Disappointed by the acceptance on the part of the King, Alfonso XIII, of the coup d'etat by General Miguel Primo de Rivera on September 13, 1923, he did not collaborate with the new regime. After the departure of the dictator in 1930 he declared himself a republican in a sounded meeting that took place on April 13 in the Apolo theater of Valencia. He was one of the instigators of the Pact of San Sebastián. The failure of the military uprising (Revolt of Jaca) of that same year took him to prison, as member of the revolutionary committee, which he left after the municipal elections of April 12, 1931. In these elections, although they generally defeated the monarchist candidates, the victory of the republicans in the provincial capitals accelerated the breakdown of the monarchists and the abandonment of power on the part of the king. Without waiting for the next general elections, Alcala-Zamora presided over a revolutionary provisional government who occupied the ministries on April 14 and proclaimed the Second Republic.
Confirmed in the presidency after the June elections, he resigned in October 1931, along with Miguel Maura, minister of the Interior, due to the disagreement of both Catholic progressives with the writing of articles 24 and 26 of the new Constitution, which consecrated the separation of Church-State and made possible the dissolution of the religious orders that were considered dangerous for the State. Although they weighed other personal reasons, the adduced ones for both resignations were that these articles injured their religious feelings as well as those of the Catholic electorate who supported them.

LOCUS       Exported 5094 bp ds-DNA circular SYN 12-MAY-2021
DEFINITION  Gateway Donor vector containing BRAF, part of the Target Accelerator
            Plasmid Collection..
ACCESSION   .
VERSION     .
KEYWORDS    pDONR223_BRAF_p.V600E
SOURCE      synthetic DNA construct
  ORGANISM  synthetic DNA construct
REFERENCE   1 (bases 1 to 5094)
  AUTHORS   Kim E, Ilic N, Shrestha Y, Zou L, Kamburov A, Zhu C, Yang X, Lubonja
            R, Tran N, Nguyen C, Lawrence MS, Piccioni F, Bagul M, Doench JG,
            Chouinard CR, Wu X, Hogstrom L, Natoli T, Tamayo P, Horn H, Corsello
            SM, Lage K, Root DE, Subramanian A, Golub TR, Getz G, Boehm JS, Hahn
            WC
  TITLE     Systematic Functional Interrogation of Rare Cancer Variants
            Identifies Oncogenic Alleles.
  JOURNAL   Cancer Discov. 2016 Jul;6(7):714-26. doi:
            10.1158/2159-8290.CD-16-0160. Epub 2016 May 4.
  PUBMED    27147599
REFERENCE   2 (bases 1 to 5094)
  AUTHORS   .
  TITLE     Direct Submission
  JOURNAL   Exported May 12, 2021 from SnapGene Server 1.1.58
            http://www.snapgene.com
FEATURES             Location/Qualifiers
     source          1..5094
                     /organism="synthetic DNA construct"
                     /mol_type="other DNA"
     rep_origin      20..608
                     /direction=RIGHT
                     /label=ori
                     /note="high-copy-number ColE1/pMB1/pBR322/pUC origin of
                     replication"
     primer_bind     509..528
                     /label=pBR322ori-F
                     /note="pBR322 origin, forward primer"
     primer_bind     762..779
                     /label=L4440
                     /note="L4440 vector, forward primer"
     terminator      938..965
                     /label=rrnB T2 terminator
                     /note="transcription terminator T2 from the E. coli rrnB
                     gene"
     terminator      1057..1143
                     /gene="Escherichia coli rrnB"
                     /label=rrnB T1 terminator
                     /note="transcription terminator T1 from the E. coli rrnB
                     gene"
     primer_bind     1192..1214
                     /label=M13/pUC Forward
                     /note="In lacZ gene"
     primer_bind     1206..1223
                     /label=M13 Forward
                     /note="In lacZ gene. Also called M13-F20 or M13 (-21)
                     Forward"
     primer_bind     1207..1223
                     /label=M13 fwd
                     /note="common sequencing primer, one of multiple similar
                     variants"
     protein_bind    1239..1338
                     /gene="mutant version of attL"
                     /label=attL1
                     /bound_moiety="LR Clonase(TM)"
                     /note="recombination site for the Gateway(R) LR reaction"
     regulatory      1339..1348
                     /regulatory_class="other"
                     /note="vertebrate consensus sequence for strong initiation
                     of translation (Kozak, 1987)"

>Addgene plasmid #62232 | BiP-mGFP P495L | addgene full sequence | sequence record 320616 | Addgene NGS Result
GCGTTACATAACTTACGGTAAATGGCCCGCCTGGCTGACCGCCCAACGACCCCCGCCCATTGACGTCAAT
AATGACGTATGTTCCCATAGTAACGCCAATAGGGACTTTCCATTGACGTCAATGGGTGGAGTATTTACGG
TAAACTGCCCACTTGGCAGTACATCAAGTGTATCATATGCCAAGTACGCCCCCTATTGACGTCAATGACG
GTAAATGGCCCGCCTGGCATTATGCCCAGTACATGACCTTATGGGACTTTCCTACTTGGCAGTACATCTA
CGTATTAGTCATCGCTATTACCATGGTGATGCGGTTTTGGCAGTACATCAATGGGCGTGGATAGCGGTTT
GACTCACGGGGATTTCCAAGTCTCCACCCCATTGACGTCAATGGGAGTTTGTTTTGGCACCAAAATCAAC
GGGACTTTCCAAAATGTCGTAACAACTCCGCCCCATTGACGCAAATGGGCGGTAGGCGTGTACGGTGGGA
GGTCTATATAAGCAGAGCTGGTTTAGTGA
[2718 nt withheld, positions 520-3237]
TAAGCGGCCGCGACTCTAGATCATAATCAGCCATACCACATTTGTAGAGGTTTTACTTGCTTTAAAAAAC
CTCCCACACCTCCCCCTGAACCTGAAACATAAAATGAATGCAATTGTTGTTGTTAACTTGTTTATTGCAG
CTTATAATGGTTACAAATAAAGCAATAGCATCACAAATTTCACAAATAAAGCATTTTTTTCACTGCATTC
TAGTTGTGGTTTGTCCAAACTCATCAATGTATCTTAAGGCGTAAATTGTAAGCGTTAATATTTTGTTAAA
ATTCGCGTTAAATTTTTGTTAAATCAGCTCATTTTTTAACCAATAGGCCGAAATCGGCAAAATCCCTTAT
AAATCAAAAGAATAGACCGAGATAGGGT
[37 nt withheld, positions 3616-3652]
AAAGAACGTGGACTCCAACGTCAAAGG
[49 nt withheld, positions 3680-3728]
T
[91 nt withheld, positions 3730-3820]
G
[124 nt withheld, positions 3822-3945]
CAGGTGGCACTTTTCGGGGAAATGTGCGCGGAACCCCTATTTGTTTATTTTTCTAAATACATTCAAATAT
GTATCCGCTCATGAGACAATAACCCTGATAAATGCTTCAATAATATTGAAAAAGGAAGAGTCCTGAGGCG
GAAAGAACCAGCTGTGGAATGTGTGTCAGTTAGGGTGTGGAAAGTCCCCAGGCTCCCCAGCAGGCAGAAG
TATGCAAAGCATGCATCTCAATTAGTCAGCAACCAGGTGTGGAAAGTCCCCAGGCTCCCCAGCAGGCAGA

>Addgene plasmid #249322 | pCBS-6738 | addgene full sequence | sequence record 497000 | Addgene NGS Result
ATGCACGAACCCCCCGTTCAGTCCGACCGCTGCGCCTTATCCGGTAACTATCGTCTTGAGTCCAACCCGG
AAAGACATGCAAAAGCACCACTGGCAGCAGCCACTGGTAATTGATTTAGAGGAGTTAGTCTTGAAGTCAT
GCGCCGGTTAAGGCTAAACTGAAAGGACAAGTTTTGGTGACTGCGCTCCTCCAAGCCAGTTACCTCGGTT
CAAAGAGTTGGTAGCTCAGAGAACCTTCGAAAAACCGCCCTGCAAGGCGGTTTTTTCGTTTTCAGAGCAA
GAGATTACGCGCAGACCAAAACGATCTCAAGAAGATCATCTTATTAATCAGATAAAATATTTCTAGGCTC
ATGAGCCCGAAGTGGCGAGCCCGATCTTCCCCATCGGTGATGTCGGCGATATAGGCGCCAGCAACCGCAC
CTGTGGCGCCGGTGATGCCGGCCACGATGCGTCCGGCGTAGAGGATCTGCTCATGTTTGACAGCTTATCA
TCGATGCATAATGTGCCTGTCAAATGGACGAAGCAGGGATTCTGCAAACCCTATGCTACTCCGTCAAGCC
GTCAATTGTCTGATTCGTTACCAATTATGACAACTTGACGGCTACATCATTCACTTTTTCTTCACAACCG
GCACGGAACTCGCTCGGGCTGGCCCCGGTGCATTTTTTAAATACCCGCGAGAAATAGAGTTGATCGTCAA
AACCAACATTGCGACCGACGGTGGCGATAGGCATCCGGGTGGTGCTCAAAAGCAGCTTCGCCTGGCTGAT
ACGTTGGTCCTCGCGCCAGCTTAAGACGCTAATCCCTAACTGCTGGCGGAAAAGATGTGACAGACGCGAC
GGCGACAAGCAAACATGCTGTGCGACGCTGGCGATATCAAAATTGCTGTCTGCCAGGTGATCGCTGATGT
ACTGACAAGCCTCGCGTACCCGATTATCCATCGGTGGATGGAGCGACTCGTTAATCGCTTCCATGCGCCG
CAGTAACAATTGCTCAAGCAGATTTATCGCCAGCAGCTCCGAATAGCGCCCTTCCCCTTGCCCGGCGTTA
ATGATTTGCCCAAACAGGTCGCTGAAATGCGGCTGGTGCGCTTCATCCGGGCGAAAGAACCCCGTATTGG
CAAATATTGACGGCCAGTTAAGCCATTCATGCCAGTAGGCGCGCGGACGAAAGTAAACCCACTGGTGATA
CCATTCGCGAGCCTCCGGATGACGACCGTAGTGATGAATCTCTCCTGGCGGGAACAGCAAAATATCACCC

Nevertheless, on December 10, 1931 he was elected President of the Second Spanish Republic, by 362 votes out of 410 present deputies (the Chamber was composed of 446 deputies). He stayed this in position until April 7, 1936.
The elections of November 1933 gave the victory to the right, with whom Alcala-Zamora maintained terrible relations, with constant institutional confrontations throughout the biennium. The most voted party was the Confederación Española de Derechas Autónomas (CEDA), but its leader José Maria Gil-Robles yielded power to Alejandro Lerroux. In October 1934 Gil-Robles obtained two ministerial portfolios that he later extended to five in March 1935 without trying to obtain the presidency of the government (Prime Minister). When in the end he decided to try, Alcala-Zamora dissolved the Cortes to avoid it.
In 1936, in a very controversial decision by the Congress, it considered the dissolution of the Cortes carried out on January 7, 1936, was illegal and for that reason was dismissed, although this dissolution was the one that made possible the celebration of elections and the consequent triumph of the Popular Front. Its decision to dissolve Cortes in 1933 had already cost him critical support on the part of the left, but he, on the other hand, refused to put power into the hands of CEDA, since he reasonably distrusted the democratic spirit of the party of Gil-Robles.
The beginning of the Spanish Civil War surprised him on a trip to Scandinavia. He decided not to return to Spain when he found out, according to accounts in his memoirs rewritten during his exile, of which militiamen of the Popular Front government had illegally entered his domicile, stole his belongings and plundered his safe-deposit box in the bank Crédit Lyonnais in Madrid, taking the manuscript of his memoirs. He fixed his residence to France when World War II began.
After multiple hardships, due to the German occupation and the collaborationist attitude of the Vichy government, he left France and after a laborious trip of 441 days by ship he arrived in Argentina on January 1942, where he lived on his books, articles and conferences.
He did not want to return to Spain during the pro-Franco regime although, apparently, some offer was given to him since a son of his was married to a daughter of General Gonzalo Queipo de Llano, one of the protagonists of the rising.